Pollster: Undercounted Cellphone Users Hide Obama's Lead
Are Obama voters underrepresented in presidential polls because they use cellphones?
That's the argument put forward by Democratic pollster Stan Greenberg in a new memo released Monday. Government data shows that an increasing percentage of Americans have ditched their traditional land-line phones and now use only cellphones. A year ago, 32 percent of adults used only a cellphone, according to the Center for Disease Control, which tracks cellphone usage. But more and more Americans are relying solely on their cellphones—Greenberg estimates that that figure is now 37 percent. And government statistics show still larger percentages of hispanics, blacks, and young people—all of whom are more likely to favor Obama, polls show—use cellphones only.
Why does this uptick in cell-only users matter? Because, as Greenberg writes, some polls used to gauge the state of the presidential race don't reach these people—and could therefore be lowballing Obama's standing. (Robocalls are used by many pollsters, but cellphones are blocked from receiving robocalls.) Greenberg went back and analyzed 4,000 of his polling firm's interviews this election season and found that cell-only voters break for Obama in significant numbers. As the following charts show, people who only use a cellphone said they'd vote for Obama by an 11-point margin, and those who mostly use a cell opted for Obama by 9 points. On the other hand, those who said they used a landline and a cellphone backed Romney by 3 points.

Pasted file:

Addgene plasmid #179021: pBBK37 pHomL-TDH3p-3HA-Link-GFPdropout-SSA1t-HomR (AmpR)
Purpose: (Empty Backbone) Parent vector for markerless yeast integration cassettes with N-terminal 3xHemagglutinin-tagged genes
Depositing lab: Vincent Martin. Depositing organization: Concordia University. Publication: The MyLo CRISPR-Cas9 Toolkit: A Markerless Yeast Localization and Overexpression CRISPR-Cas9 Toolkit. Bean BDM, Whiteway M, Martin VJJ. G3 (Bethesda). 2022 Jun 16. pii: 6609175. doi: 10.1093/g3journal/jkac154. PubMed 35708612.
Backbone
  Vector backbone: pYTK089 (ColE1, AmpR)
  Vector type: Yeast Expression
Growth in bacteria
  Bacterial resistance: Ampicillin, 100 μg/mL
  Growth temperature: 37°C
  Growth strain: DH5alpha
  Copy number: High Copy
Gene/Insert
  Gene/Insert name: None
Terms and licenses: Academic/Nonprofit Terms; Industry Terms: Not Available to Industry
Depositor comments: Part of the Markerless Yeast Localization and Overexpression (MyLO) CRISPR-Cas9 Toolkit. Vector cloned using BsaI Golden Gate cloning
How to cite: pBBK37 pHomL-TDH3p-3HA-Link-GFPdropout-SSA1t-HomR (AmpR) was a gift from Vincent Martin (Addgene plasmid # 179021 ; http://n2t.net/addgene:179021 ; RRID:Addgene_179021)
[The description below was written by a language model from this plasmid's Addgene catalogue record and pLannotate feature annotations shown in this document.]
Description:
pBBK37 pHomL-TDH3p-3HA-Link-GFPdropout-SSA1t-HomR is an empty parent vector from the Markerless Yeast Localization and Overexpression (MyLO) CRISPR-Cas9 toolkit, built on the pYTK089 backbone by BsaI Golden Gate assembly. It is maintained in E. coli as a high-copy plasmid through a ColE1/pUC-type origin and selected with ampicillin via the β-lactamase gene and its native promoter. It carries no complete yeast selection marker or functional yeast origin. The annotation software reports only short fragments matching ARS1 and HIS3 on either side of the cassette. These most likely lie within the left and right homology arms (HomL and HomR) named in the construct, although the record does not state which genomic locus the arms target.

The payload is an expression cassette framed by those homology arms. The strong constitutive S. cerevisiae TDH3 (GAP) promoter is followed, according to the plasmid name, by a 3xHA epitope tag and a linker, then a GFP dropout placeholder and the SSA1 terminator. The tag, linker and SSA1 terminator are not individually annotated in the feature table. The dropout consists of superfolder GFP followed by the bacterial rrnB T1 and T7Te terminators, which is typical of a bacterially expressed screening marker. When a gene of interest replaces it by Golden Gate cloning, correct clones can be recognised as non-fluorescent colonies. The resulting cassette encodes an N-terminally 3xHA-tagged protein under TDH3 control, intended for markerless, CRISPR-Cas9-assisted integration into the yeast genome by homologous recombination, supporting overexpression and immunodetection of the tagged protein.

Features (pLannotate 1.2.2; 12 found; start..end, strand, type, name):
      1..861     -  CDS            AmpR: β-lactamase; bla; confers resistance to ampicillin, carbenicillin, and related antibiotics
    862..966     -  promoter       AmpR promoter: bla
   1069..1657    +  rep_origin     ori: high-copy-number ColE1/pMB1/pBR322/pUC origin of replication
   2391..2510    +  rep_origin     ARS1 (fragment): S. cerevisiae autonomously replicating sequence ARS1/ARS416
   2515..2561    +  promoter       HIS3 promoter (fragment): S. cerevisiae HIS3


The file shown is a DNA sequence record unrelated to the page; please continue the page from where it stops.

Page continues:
Cellphone-only respondents, Greenberg says, are "attitudinally and culturally distinct." They're less conservative, but not necessarily libertarian, either, though they praise both the National Rifle Association and same-sex marriage. They're a crucial piece of the electorate not entirely captured by polls used in the presidential race.
Greenberg isn't the first pollster to point out Obama's bump from cellphone users. Back in September, the New York Times' Nate Silver found that Obama fared better in polls that include cellphone users. The right-leaning Rasmussen polling shop—which tends to show Romney faring better than Obama—doesn't include cellphones; neither does the left-leaning Public Policy Polling, which shows Obama doing better in the race. Gallup—which puts Obama ahead among registered voters and Romney in the lead among likely voters—includes cellphones in its sampling.
Greenberg's key takeaway is this: Pollsters aren't capturing what he calls "the new diversity of the American electorate" if they aren't surveying voters who depend on cellphones. If pollsters were doing that, Greenberg suggests, Obama would have a bigger lead over Mitt Romney than he's got right now.